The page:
Heard What NASA Satellites Are Doing? Space Agency Wants You To Know.

An otherworldly exhibit reminds us how science is tracking our weather and surroundings.


Orbit pavilion, developed by Jet Propulsion Laboratory, will make space exploration accessible to public


You may not give them any thought, but NASA satellites are constantly sweeping overhead, their equipment trained on the planet below.

As they move, they observe Earth's weather, oceans, atmosphere and more. The data they beam back to Earth is used to predict weather, understand climate change and track environmental changes.

Inside a giant aluminum shell on the grounds of the library near Pasadena, California, the movements of the spacecraft create an otherworldly soundscape. NASA's Orbit Pavilion, open through September 2019, turns research activities into sound. Go inside the nautilus-shaped sculpture and you'll hear sounds assigned to different Earth science satellites and the International Space Station as each of them crosses over.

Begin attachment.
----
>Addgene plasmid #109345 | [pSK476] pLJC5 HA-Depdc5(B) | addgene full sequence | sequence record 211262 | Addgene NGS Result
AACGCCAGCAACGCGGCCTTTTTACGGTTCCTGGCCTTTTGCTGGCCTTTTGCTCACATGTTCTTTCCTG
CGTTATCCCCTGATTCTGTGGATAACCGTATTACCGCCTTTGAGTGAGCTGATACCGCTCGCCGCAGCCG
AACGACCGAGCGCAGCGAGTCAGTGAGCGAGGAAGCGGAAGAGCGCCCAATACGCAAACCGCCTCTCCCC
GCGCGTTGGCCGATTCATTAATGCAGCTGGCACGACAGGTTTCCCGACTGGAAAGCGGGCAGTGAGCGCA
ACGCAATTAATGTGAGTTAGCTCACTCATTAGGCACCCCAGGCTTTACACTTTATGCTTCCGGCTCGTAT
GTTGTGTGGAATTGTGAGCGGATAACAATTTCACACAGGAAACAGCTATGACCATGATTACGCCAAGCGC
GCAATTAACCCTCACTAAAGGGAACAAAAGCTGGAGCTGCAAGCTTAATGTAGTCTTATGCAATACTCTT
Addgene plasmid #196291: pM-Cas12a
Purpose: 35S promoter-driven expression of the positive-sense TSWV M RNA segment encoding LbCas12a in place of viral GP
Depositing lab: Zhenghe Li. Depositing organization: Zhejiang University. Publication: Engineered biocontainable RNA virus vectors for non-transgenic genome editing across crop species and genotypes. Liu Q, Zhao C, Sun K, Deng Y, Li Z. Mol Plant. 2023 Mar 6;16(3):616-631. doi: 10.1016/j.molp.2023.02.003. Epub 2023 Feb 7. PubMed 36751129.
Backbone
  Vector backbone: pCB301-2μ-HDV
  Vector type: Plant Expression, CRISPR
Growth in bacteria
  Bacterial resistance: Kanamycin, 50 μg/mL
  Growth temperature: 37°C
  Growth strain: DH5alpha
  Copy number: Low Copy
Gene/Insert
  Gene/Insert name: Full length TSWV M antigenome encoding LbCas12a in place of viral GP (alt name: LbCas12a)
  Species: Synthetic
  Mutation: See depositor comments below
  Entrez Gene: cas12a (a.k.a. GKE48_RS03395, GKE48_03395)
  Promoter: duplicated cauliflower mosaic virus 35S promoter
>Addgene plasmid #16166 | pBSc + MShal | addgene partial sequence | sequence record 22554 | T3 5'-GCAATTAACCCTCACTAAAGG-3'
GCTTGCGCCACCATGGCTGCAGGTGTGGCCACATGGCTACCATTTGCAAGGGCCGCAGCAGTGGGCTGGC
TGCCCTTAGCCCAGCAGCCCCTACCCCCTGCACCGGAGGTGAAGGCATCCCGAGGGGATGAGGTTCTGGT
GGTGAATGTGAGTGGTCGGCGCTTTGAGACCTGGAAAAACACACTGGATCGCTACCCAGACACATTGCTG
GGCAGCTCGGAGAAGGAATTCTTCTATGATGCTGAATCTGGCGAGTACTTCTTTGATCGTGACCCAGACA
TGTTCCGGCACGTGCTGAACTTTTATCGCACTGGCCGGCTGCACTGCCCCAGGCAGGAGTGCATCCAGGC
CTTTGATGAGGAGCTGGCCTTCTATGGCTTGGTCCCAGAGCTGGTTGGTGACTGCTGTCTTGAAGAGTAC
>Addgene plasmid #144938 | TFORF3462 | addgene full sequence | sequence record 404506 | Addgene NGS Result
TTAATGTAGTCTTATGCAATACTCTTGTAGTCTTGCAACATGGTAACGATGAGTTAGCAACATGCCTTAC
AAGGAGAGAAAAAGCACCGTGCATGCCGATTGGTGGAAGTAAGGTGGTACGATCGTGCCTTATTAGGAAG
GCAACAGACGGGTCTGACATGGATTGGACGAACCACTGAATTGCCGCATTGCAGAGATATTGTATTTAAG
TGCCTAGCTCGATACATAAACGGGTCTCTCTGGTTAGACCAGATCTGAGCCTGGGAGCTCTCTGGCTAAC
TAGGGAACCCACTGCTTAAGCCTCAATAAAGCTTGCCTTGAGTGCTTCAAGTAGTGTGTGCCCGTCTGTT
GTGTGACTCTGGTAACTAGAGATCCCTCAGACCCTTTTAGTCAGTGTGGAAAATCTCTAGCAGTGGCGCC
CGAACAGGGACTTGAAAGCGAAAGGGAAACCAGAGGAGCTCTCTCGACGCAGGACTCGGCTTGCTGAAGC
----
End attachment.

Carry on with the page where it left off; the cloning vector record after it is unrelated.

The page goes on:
Each NASA instrument has been given a sound that represents its mission, such as crashing waves and desert winds. As the satellite moves overhead, its trajectory is reflected through 28 surround-sound speakers.

The experience recruits listeners' ears and minds, reminding them spacecraft are always tracking Earth. Nineteen satellites and the ISS - which makes 16 rotations around Earth each day - are part of the mix.

The pavilion is the brainchild of the Studio at JPL, a workshop based at the Jet Propulsion Laboratory that's tasked with making space exploration accessible to the public. Dan Goods and David Delgado, two visual strategists at JPL, spearheaded the project and worked with Shane Myrbeck, a sound artist, to create the immersive experience.

The shell itself, designed by Jason Klimoski and Lesley Chang, offers glimpses of the sky through its aluminum panels. Those views are a reminder that someone's always watching and that there's plenty of wonder to record.



(Except for the headline, this story has not been edited by NDTV staff and is published from a syndicated feed.)